The Other "Monotype"?


Bob, Thank You so much, for

Bob, Thank You so much, for the above, terrific reading for the >Old Goat< down in Sussex.
One little side issue, in an informative way only, always believed that Monotype V Linotype was just (basically) a 2 horse race between Tolbert & Ottmar, seems as though Your Mr. Dement might have been an outsider or a late starter, maybe a Precursor even.?

One more prompted by Your *spinning cylinder* etc. perhaps *DYMO* tape printers were not that original, MAYBE, Pictorial Machinery,s photo lettering machine, was also not that new.?

From vague memory, Pictorial Machinery was a sub division of Monotype, operating from Crawley but had a Sub Assembly plant in Brighton, Studio Lettering machines from revolving disc, probably linked to Oliver Burridge also in Crawley.

Please correct Me if I be wrong.

Thanks Again. Mick.

Here are some images of Mr

Here are some images of Mr Dement’s Monotype and its output.

Not stenography Mick, but a

Not stenography Mick, but a viable alternative to Lanston’s system, although it was developed for lithography rather than letterpress. The system might have been taken further if Lanston’s machine hadn’t thwarted Dement’s ambitions.

I wrote a lengthy piece for “Small Printer” on this process some time ago. It worked, and pre-dated Tolbert Lanston’s invention, although the single typeface available was unattractive and the letter/word spacing was “leggy”. Like Lanston’s machine, it was a 2-part system, with a strip composer and text “paste-up” device.

Dement’s machine utilised a rapidly spinning cylinder containing engraved steel characters. Alphanumeric keys were struck, actuating hammers which pressed the revolving letters (which were inked with lithographic ink) onto a tickertape. The system worked, although the traditional lithographic process meant that adhesives could not be used to stick the “cut-and-paste” masters to the printing surface. They were clamped into place on a special litho plate.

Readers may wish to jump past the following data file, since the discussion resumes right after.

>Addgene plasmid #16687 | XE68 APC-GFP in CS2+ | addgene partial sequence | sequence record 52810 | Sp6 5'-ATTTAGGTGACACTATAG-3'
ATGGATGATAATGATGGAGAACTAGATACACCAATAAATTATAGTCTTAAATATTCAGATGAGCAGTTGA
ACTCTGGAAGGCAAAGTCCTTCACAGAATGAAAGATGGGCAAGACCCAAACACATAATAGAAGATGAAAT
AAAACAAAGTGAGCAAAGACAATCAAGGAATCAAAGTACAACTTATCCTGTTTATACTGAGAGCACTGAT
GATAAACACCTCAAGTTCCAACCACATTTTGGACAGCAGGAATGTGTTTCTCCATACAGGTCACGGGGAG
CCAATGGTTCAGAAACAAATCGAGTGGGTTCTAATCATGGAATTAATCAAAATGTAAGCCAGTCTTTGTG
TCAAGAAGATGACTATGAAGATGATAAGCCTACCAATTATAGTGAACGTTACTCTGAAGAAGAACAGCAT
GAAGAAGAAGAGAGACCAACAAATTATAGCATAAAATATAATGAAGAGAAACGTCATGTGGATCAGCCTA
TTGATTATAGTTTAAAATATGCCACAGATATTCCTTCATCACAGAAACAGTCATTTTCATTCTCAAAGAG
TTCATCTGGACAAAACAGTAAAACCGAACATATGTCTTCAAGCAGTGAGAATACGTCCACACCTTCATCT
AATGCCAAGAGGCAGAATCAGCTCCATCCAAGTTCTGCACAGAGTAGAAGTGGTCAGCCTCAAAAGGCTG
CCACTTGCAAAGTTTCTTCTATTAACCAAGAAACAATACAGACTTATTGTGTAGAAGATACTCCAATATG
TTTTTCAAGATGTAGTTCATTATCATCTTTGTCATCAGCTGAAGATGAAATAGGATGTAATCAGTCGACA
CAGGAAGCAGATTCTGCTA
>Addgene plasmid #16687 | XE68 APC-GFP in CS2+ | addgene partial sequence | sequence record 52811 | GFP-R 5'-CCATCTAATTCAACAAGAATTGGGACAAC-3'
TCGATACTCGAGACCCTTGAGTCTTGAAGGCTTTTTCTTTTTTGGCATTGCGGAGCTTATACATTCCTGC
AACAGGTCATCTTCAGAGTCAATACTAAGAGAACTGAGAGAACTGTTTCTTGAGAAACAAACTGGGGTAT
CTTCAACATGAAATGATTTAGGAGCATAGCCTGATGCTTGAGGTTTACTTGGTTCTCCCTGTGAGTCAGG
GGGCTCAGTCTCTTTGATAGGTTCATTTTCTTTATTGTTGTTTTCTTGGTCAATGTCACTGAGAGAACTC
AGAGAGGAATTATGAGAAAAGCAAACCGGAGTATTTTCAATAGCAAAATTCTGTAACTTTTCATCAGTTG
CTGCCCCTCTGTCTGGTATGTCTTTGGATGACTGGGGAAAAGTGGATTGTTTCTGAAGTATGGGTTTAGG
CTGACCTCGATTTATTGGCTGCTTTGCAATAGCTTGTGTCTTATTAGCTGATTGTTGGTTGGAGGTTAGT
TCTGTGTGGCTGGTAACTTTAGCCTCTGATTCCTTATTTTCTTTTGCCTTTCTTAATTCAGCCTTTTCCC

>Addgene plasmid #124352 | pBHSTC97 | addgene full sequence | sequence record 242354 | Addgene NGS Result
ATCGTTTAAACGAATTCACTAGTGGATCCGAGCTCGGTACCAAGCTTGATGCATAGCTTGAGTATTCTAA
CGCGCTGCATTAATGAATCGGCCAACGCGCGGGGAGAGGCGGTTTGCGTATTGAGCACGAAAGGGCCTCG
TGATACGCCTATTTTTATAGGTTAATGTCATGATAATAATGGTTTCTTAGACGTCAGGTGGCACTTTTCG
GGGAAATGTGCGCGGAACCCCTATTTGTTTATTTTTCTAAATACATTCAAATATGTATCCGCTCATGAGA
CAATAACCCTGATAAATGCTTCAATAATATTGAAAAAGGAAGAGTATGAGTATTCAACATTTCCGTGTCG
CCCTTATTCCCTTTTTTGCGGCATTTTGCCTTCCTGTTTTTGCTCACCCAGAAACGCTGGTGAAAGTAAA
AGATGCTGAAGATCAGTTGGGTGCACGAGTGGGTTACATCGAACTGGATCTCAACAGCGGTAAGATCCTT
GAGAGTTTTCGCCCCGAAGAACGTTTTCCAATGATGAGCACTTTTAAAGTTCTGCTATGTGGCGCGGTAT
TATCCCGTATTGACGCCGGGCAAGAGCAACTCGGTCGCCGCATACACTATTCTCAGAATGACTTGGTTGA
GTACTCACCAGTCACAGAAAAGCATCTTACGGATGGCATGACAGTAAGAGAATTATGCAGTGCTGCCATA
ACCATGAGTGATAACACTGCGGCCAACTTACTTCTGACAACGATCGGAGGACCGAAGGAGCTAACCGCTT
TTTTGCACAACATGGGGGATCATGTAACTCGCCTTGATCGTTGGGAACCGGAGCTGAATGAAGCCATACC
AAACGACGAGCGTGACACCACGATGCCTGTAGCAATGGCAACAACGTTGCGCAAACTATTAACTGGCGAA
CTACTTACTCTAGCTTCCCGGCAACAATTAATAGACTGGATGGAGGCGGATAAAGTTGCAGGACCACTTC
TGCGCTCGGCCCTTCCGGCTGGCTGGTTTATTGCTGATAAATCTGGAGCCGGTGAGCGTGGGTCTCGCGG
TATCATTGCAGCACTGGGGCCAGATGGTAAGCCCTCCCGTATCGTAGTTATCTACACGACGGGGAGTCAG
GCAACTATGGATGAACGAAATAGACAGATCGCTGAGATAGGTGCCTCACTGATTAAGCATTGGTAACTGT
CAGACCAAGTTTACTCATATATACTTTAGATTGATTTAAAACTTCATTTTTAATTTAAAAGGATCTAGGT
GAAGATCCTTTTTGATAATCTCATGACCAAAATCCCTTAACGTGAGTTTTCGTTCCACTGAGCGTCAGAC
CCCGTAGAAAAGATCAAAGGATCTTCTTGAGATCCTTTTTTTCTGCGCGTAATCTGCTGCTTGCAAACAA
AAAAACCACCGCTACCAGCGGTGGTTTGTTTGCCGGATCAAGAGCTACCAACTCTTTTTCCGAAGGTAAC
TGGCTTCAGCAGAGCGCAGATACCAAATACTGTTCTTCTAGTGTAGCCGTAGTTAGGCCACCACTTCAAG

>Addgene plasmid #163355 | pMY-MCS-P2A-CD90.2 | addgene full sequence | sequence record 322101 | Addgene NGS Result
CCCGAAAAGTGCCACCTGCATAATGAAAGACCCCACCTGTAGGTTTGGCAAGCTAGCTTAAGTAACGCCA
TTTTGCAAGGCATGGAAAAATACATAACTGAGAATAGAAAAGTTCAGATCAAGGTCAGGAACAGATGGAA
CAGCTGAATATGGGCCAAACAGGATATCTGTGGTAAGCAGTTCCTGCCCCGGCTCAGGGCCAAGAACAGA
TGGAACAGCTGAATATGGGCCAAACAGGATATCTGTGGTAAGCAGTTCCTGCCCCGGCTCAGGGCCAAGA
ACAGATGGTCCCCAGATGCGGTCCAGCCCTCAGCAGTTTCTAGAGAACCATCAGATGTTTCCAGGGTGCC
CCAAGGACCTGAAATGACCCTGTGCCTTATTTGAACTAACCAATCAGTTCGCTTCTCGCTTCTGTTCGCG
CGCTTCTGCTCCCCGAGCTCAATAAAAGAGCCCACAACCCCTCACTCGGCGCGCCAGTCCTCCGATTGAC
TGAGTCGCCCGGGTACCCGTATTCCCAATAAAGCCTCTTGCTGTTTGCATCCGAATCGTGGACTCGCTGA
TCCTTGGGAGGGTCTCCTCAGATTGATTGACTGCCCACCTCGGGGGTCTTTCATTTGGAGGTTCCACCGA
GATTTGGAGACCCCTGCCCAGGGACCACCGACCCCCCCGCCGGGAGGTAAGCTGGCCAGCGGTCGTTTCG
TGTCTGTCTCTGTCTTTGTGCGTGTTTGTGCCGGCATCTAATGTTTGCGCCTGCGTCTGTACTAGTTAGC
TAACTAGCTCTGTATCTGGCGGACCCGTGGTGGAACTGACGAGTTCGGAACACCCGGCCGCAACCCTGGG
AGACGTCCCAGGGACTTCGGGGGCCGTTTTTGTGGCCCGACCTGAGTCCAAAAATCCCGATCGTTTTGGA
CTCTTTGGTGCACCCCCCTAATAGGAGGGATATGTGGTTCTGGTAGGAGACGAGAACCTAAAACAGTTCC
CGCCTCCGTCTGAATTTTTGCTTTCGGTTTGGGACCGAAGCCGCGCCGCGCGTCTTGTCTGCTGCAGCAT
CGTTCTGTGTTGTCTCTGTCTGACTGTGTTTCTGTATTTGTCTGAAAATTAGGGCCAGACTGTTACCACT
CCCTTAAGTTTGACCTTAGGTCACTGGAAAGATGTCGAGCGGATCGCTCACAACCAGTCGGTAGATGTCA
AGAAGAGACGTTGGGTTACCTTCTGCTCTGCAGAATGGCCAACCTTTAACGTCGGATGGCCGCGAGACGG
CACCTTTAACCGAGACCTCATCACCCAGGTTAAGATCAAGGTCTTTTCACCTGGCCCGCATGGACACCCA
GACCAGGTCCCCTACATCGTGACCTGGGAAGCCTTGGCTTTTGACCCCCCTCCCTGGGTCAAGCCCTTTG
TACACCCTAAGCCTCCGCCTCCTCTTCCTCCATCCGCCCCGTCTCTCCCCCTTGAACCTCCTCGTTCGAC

The ‘Other’ Monotype (and yes, Monotype WAS its formal trade name) was used to print several issues of a Monotype Company magazine in London (a single surviving copy is held at St Bride library in London). Perhaps significantly, the masthead and colophon were set in conventional hand-set types. Dement’s machine was slow, labour-intensive, and produced slurred, leggy text. With sufficient investment it might have been developed into a litho composer which worked, but the system fell by the wayside, overtaken by Lanston’s letterpress system.

I’ll find some images and post them later.

Complete and probably, red

Complete and probably, red herring, bum Steer, load of c***, etc., but is it just possible that it is/was stenography by another name, from the Ex Court reference(s)
Silly thought, apologies if so . Mick.

This process was mentioned

This process was mentioned in the documentary, Linotype: The Film, in describing the history of the invention of typesetting machines. You will find this film very informative on things other than just the Linotype.
I think the term “Monotype” was used by the reporter of the newspaper article in a generic sense.